Pakistan, Iran top global list of countries with blasphemy laws

THE ISLAMIC Republic of Pakistan has been ranked second on United States government list of countries that implement blasphemy laws counter to human rights principles, being beaten only by Iran.

The report entitled Respecting Rights? Measuring the World’s Blasphemy Laws published by the US Commission on International Religious Freedom ranked nations according to the relative severity of their blasphemy legislation, with a high ranking indicating “that these states’ prohibitions on blasphemy most run counter to international law principles.”

According to the report, 71 out of the world’s 195 countries have some form of law against blasphemy, a crime defined as “the act of insulting or showing contempt or lack of reverence for God.”

SEE ALSO: Pakistan taken to task over abductions, muzzling rights watchdog


Map indicating the relative severity of blasphemy laws in countries across the world. The harshest laws are largely concentrated in Muslim-majority states. Source: USCIRF

The Asia-Pacific and Middle East and North Africa regions each accounted for a quarter of all the countries that impose blasphemy laws, followed by Europe (22.5 percent) Sub-Saharan Africa (15.5 percent) and the Americas (11.2 percent).

The strictest five countries – Iran, Pakistan, Yemen, Somalia and Qatar – all have Islam as their state religion.

Pakistan and Iran impose the mandatory death penalty for insulting the Prophet Muhammad.


Members of the Awami Workers Party hold pictures with the name of student Mashal Khan, who was beaten to death by fellow students after a dormitory debate was followed by accusations of blasphemy at Abdul Wali Khan University in Mardan, during a demonstration in Karachi, Pakistan, on April 18, 2017. Source: Reuters/Akhtar Soomro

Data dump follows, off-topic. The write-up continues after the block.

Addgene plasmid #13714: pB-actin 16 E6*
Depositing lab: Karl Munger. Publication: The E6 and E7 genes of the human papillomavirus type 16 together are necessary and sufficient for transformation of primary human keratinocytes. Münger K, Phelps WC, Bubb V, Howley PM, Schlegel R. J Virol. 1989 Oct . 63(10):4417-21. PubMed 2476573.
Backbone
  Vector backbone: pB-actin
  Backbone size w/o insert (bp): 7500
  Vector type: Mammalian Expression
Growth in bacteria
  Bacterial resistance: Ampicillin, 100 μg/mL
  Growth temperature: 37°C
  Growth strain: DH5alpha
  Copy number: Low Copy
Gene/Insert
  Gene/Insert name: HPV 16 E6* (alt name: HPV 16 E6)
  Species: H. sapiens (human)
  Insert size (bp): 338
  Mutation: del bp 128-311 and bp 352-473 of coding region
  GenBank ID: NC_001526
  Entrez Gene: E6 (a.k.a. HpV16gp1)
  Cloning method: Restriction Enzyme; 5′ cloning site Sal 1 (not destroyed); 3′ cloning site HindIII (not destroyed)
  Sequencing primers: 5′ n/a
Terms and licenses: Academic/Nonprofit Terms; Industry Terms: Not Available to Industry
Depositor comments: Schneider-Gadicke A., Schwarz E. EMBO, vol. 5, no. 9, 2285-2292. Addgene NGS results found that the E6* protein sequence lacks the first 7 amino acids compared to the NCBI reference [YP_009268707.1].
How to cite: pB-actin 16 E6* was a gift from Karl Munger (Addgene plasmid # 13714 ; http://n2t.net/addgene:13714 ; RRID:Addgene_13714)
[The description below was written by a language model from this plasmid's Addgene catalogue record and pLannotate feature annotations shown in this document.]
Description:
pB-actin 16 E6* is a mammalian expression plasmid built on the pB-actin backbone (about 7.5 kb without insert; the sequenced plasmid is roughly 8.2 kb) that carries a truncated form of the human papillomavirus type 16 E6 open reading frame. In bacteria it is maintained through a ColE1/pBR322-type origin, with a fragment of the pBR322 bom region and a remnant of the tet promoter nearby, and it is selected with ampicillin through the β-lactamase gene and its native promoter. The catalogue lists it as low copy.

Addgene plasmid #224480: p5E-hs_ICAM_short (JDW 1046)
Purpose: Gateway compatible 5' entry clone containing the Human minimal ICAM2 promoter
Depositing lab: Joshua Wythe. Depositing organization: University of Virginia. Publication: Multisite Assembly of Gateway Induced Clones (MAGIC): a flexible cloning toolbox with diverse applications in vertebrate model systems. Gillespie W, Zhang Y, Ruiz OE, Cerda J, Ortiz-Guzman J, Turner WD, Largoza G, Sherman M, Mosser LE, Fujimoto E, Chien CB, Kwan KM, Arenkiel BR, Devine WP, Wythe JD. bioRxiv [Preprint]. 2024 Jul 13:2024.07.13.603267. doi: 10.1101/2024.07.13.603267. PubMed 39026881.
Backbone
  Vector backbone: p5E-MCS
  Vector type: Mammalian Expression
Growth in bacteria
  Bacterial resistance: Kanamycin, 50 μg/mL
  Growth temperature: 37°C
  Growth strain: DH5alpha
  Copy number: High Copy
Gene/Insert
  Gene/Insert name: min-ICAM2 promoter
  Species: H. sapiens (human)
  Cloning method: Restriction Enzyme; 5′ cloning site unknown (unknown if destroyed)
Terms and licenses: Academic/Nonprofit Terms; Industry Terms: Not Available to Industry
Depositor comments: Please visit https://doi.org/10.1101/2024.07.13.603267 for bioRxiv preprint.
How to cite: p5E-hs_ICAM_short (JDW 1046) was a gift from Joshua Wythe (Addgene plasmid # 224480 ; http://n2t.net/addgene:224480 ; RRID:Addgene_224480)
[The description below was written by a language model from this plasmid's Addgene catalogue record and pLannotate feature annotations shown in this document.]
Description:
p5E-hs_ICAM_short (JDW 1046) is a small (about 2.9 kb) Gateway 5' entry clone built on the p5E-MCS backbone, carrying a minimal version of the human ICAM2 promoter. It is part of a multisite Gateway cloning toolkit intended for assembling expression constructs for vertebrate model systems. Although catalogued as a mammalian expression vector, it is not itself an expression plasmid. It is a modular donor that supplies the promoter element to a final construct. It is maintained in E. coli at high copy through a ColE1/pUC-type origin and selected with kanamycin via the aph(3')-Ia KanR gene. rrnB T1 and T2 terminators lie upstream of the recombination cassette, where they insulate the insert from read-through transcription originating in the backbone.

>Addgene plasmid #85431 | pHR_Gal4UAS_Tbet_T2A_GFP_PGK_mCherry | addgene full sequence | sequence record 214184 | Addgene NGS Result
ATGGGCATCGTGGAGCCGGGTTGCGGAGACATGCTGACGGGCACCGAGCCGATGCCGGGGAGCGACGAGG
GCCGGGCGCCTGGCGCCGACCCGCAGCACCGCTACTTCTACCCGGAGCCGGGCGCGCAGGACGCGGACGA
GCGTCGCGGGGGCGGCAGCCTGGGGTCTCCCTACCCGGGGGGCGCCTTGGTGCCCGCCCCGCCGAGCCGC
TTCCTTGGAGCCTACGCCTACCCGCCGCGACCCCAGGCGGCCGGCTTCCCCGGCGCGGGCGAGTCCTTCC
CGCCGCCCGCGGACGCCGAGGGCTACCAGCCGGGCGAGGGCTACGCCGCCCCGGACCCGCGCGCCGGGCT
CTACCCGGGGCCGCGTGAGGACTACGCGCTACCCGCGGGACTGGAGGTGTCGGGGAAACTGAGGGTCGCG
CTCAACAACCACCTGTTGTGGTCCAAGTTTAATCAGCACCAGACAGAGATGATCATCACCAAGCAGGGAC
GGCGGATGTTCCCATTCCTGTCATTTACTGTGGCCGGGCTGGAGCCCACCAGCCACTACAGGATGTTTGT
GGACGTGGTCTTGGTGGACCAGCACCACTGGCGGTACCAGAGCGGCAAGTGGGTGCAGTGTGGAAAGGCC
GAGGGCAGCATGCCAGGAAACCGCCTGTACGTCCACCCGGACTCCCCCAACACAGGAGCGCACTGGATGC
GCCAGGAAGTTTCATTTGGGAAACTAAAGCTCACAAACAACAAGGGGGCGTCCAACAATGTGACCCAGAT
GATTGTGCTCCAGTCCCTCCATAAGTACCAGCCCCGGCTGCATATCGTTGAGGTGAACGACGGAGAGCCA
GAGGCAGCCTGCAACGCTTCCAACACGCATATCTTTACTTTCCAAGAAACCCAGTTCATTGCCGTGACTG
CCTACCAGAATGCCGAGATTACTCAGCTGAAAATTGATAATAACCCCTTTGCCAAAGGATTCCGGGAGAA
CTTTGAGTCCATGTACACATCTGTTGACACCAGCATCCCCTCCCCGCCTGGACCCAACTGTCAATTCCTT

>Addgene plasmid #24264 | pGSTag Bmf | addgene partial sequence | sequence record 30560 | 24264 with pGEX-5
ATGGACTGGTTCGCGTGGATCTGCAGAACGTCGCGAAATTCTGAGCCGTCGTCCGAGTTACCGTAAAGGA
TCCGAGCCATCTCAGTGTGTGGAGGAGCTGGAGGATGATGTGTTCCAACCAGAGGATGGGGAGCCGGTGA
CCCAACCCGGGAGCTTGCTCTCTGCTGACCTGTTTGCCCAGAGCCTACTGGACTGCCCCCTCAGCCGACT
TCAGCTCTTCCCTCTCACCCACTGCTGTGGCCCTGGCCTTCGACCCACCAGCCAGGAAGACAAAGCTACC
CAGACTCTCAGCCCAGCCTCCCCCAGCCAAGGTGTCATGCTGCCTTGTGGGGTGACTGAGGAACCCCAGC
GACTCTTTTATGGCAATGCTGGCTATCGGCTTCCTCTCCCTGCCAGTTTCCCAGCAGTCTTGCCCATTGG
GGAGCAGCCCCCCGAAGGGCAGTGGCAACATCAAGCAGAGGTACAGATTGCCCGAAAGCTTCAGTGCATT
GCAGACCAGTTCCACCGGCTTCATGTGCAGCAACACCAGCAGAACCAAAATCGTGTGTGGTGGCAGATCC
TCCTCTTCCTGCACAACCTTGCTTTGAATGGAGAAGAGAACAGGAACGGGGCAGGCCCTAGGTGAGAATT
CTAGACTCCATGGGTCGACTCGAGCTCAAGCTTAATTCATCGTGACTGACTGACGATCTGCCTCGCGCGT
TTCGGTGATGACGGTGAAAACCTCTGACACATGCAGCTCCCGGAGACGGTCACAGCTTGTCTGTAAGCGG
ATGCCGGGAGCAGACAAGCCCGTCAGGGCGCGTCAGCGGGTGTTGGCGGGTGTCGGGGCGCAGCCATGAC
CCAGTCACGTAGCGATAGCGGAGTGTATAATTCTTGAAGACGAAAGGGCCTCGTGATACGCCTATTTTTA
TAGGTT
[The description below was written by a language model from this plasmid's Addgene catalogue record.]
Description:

Just this week, a 32-year-old intellectually disabled man was killed in Pakistan after he was accused of insulting Islam. While he had been acquitted of the charge due to his condition, two men shot him “because he had committed blasphemy,” reported Dawn.

The report also notes the “many state-sponsored human rights abuses”, particularly against “non-conventional thinkers” and members of minority faith communities in Pakistan.

One such case is that of Asia Bibi – a Christian woman accused of insulting the Prophet Muhammad in an argument with Muslim women, a charge she denies.

She had her sentence temporarily suspended in 2015.

In April, a Pakistani university student was beaten to death by an angry mob after he was perceived to have posted blasphemous material on Facebook.

Elsewhere in Asia, Bangladesh, India, Indonesia, Malaysia, New Zealand, Papua New Guinea, the Philippines, Singapore, Sri Lanka and Thailand also criminalise insulting religion.

The Philippines was listed amongst the lowest on the ranking, indicating its blasphemy laws are the “most adherent to international law principles” after only Spain and Ireland.

SEE ALSO: Indonesian religious ministry to propose tougher blasphemy laws

Indonesia’s blasphemy laws, meanwhile, have recently been in the spotlight with the high-profile jailing of former Jakarta governor Basuki “Ahok” Tjahaja Purnama in May, after the Christian-Chinese politician was found by a court to have insulted Islam.

The double-minority figure, who had previously enjoyed high approval ratings in the Muslim-majority Indonesian capital, became the target of mass, hardline Islamist rallies calling for him to be jailed or even killed for speaking about the Quran.

Despite international criticism of Indonesia’s blasphemy legislation, the country’s religious ministry is currently preparing a bill to toughen punishments and expand the definition of blasphemy crimes.